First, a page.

According to the National Stuttering Association, about 5% of children go through a phase of stuttering. Stuttering is a very natural phenomenon that occurs in children. A child who stutters will either prolong a word or repeat a syllable or sound. This often poses a barrier to the child’s communication with others. However, it is important to note that stuttering is different from children repeating whole words. Repeating words is part of learning to speak.
On International Stuttering Awareness Day, Health Shots caught up with Sweta Uttakallika, Speech Therapist, who tells us why children start stuttering and how we can help them deal with it.
Why do children start to stutter?
The exact reason why stuttering occurs is not yet known. Uttakallika says this is a developmental problem. “The rate of development of the mind is faster than that of the body, which leads to conflicts. A child wants to express himself so much but his body is not yet ready to handle the pressure. This has been happening to all children for some time. Only when it doesn’t go away does it become a problem. Some research also suggests genetic causes,” she says.
Although no one knows why this happens, there are certain reasons that can contribute to the onset of stuttering in children. Uttakallika says the pressure to perform could be part of it. “Pressure to perform, peer pressure and bullying can be some of them. If people are aware of the possible fragility of the human spirit and show empathy when faced with individuals who are probably different from others, these things could be avoided,” she says.
Apart from this, a family history of stuttering, speech and language disorders that the child suffers from can also be a cause for the onset of stuttering. Additionally, there may be neurogenic causes that could follow an unfortunate stroke, head trauma, or brain injury. Here, the brain is not able to coordinate with the areas necessary for a child’s speech and as a result, he or she may start stuttering.
At what age do children stutter?
Even if children are not fluent, they may stutter by the age of three or four. But when it doesn’t go away, you have to worry, says Uttakallika. “There is no specific age for stuttering to occur. There are adults who do not have a childhood history of stuttering who may begin to stutter. However, a term called “normal non-fluency” is considered normal between 3 and 4 years of age. When it doesn’t go away, we call it stuttering or we talk about stuttering,” she says.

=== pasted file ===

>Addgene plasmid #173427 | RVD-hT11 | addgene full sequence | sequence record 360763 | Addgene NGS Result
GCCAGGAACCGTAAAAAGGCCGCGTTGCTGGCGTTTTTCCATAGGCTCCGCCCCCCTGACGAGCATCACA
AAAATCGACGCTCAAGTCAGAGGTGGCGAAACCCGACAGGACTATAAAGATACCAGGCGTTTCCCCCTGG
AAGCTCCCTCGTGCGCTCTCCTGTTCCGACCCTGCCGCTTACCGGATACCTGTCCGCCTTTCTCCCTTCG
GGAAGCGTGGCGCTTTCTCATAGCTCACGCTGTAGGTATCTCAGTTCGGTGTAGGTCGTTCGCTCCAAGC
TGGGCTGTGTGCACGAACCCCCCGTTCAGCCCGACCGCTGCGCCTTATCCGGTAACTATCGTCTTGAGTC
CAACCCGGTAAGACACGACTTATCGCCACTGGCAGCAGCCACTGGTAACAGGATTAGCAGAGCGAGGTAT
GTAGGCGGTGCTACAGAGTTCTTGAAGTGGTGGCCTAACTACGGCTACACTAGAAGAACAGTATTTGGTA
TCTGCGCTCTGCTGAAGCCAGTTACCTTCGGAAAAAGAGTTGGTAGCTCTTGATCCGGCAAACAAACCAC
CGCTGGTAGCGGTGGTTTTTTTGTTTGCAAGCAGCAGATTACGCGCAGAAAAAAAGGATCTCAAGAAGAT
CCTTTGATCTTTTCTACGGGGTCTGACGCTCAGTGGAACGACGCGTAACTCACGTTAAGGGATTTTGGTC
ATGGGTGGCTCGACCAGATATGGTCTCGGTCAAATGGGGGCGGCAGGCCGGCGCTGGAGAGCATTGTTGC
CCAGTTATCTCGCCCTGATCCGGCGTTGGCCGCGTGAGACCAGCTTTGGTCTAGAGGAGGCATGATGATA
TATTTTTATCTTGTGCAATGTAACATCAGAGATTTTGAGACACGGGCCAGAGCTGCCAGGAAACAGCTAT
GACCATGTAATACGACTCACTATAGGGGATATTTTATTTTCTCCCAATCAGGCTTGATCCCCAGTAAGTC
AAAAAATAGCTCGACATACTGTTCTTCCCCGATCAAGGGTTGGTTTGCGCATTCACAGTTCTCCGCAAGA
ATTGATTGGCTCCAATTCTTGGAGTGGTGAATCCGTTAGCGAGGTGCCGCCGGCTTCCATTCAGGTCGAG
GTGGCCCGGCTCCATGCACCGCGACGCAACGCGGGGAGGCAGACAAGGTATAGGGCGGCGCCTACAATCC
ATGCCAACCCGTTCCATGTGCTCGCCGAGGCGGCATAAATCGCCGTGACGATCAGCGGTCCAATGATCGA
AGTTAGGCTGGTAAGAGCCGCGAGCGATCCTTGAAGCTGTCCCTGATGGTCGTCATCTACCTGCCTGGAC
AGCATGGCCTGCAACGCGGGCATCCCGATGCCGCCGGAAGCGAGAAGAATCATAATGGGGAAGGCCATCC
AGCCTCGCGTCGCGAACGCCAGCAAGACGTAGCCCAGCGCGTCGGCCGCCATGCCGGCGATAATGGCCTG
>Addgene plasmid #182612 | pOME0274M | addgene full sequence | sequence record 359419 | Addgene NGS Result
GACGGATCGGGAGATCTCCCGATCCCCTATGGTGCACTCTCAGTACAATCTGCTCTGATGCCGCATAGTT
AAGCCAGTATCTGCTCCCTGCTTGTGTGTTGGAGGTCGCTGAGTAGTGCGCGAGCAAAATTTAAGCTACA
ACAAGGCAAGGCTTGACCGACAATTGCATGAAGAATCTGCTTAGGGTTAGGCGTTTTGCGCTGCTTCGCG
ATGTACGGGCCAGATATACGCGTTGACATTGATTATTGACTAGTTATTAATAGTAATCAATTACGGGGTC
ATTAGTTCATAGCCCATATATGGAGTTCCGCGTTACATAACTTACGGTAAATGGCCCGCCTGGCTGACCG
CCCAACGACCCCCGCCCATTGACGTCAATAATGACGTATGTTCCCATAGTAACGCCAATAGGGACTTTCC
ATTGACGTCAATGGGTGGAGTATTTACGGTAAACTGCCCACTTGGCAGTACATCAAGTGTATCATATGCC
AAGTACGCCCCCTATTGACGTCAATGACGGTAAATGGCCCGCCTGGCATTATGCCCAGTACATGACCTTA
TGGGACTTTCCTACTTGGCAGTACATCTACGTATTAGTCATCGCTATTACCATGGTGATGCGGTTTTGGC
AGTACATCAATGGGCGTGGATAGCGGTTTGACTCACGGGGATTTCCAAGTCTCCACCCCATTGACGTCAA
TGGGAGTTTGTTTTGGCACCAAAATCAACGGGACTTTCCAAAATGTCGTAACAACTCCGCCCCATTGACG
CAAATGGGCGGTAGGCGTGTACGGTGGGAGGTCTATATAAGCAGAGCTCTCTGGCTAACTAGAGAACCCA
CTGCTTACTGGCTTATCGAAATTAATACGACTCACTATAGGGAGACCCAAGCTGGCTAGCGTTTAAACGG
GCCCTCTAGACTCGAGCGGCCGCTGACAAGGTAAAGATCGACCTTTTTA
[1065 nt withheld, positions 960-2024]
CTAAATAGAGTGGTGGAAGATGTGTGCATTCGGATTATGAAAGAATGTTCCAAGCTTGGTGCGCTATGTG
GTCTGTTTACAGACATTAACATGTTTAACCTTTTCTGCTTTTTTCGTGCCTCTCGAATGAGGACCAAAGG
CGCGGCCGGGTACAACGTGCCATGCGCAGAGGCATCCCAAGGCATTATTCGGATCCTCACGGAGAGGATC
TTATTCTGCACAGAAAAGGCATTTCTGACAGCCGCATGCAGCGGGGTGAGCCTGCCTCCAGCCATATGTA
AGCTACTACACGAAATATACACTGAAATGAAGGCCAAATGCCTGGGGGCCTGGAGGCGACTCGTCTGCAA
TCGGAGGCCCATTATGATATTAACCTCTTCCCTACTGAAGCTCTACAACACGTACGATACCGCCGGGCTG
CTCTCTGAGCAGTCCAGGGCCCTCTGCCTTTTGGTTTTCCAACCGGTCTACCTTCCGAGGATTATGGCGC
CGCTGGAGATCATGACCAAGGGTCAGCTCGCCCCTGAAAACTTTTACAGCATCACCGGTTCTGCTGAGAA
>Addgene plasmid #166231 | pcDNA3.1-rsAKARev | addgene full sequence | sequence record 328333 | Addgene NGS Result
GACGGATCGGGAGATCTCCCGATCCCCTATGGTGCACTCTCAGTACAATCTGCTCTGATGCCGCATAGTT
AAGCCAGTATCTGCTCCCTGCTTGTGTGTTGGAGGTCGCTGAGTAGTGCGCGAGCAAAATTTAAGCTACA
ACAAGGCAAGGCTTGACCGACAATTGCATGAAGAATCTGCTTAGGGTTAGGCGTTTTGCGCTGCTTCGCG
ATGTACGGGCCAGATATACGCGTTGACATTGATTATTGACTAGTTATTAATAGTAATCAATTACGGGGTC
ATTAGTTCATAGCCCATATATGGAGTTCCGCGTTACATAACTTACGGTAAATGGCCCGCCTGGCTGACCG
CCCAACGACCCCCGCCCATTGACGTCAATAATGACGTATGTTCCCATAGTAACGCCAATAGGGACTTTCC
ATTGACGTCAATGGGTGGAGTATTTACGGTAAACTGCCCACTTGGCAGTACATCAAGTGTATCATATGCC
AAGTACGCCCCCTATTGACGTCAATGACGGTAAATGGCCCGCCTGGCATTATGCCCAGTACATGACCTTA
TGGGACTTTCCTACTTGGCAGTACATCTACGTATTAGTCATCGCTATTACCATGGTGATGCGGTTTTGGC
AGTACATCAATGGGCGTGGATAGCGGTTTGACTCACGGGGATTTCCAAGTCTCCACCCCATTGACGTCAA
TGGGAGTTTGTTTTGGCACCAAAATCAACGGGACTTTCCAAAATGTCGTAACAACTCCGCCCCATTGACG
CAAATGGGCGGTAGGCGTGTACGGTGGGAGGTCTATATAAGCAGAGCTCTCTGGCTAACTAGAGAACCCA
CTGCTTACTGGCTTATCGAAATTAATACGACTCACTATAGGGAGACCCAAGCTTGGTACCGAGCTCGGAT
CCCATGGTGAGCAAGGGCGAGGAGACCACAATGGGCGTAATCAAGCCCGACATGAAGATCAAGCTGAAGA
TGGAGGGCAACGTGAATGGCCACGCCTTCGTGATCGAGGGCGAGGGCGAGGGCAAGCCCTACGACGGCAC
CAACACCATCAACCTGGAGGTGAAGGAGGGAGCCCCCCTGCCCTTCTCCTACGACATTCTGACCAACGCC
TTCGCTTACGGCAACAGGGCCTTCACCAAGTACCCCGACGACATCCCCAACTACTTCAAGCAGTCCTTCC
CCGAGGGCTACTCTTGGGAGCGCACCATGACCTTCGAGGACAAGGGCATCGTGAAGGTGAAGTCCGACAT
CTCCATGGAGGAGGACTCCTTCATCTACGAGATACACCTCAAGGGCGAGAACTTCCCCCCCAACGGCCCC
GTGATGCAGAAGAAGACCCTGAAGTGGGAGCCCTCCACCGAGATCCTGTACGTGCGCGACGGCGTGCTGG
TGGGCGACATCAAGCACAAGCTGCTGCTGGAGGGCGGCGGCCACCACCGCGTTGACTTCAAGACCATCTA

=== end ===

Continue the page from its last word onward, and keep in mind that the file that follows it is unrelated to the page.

The National Institute on Deafness and Other Communication Disorders says that stuttering most likely occurs between the ages of 2 and 6. Children develop their language skills during this time. Their research adds that the number of boys who stutter is three to four times higher than that of girls.
The National Institute on Deafness and Other Communication Disorders, in its research, states that 75 percent of children who begin stuttering at a younger age are able to overcome the problem as they get older. However, the remaining 25 percent will face a lifelong stuttering problem.
Uttakallika explains: “Stuttering may temporarily disappear on its own. If a trigger or pressure situation arises, it is likely to recur. If you talk about “normal non-fluency” that occurs as part of normal development, it will disappear in the majority of individuals without parents or the like, making the child aware of the problem.
How to deal with stuttering in children
Although stuttering is natural, there are ways to help children overcome it. Uttakallika lists them for us.
- Speak slowly: Speaking slowly was one of the fundamental steps to becoming fluent. Speaking slowly gives the body time to keep pace with the mind.
- Type by word: Saying one word for each finger or hand press will help maintain the rhythm during the conversation.
- Relaxation techniques: Relaxation using deep breathing will help reduce pressure and help you stay calm in stressful situations.